The combination of family support and responsive services has been identified as critical to the development of a positive parenting context parents with learning disabilities. But the current evidence suggests that such parents are still likely to have their children permanently removed from their care.
A recent Australian study suggested that for some learning disabled parents, this removal of a child was not a one-off experience for parents
Many of the published studies thus far have focused, quite rightly on the experience of parents with learning disabilities and the organisation and delivery of social and health care support, but there has been little investigation of what happens in the magistrates’ court when cases relating to the potential for removal of children are heard.
The researchers in this small study set out to look at the experience of magistrates making decisions in care proceedings involving parents with learning disabilities.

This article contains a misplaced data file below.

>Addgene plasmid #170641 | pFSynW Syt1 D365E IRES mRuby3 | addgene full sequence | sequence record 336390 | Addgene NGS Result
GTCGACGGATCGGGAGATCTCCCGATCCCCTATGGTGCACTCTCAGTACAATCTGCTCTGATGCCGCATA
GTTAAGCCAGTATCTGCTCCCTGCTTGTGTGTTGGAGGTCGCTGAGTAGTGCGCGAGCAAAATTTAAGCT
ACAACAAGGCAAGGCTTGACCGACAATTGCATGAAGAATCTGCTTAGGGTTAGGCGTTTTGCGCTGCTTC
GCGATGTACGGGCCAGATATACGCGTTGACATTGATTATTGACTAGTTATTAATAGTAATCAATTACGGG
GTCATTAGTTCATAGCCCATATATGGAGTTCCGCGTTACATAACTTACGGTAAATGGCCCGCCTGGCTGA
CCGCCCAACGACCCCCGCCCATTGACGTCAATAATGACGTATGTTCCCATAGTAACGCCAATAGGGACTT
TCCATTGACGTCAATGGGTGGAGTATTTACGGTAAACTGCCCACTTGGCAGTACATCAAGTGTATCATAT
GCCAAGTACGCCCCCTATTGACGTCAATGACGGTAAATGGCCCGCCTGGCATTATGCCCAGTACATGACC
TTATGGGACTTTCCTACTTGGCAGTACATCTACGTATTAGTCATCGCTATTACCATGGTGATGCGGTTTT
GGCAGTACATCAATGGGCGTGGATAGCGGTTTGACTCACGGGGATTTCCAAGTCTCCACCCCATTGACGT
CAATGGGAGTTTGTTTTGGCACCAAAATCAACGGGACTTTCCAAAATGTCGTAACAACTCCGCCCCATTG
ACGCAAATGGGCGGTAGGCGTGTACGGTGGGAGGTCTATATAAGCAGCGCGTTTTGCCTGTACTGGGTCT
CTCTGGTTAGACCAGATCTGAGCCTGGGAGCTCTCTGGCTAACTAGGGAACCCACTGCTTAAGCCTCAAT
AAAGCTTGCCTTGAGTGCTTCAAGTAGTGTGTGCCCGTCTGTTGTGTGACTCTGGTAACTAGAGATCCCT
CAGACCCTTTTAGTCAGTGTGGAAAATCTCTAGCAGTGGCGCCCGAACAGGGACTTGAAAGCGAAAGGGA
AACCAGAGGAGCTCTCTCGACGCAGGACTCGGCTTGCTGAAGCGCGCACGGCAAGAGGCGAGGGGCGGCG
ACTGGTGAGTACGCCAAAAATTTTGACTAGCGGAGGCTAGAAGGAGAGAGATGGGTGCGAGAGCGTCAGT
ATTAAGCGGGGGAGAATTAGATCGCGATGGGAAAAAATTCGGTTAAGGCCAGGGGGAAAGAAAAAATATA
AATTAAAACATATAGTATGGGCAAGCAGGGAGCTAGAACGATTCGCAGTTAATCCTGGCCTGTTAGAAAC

What they did was develop a semi structured interview questionnaire which they administered to four family court magistrates.
What they found was that the magistrates distinguished between their own ability to deal with the complexity of conceptualising learning disabilities and that of others in the system.
They believed this ability to work with this complexity enabled them to be more proactive when they were presented with expert opinion in their courts.
They identified four main influences that they felt were at play when they were determining the best interests of the child:
- timescale and age of the child
- expert opinion
- parenting abilities
Like many others who play a professional role in the system, they spoke of the impact of their experience of people with learning disabilities outside the court system and how this affected their decision making. They did however also call for more training for magistrates about learning disabilities.
This is obviously a very small study, but as the first to look at the perceptions and understanding of magistrates, who can play an important role in the lives of some parents with learning disabilities, its findings can help to shed light on this important part of a ‘responsive service’ system as outlined in Conder et al’s article, referenced above.
A qualitative exploration of the views and experiences of family court magistrates making decisions in care proceedings involving parents with learning disabilities, Kollinsky L et al., in British Journal of Learning Disabilities, 41: 86–93.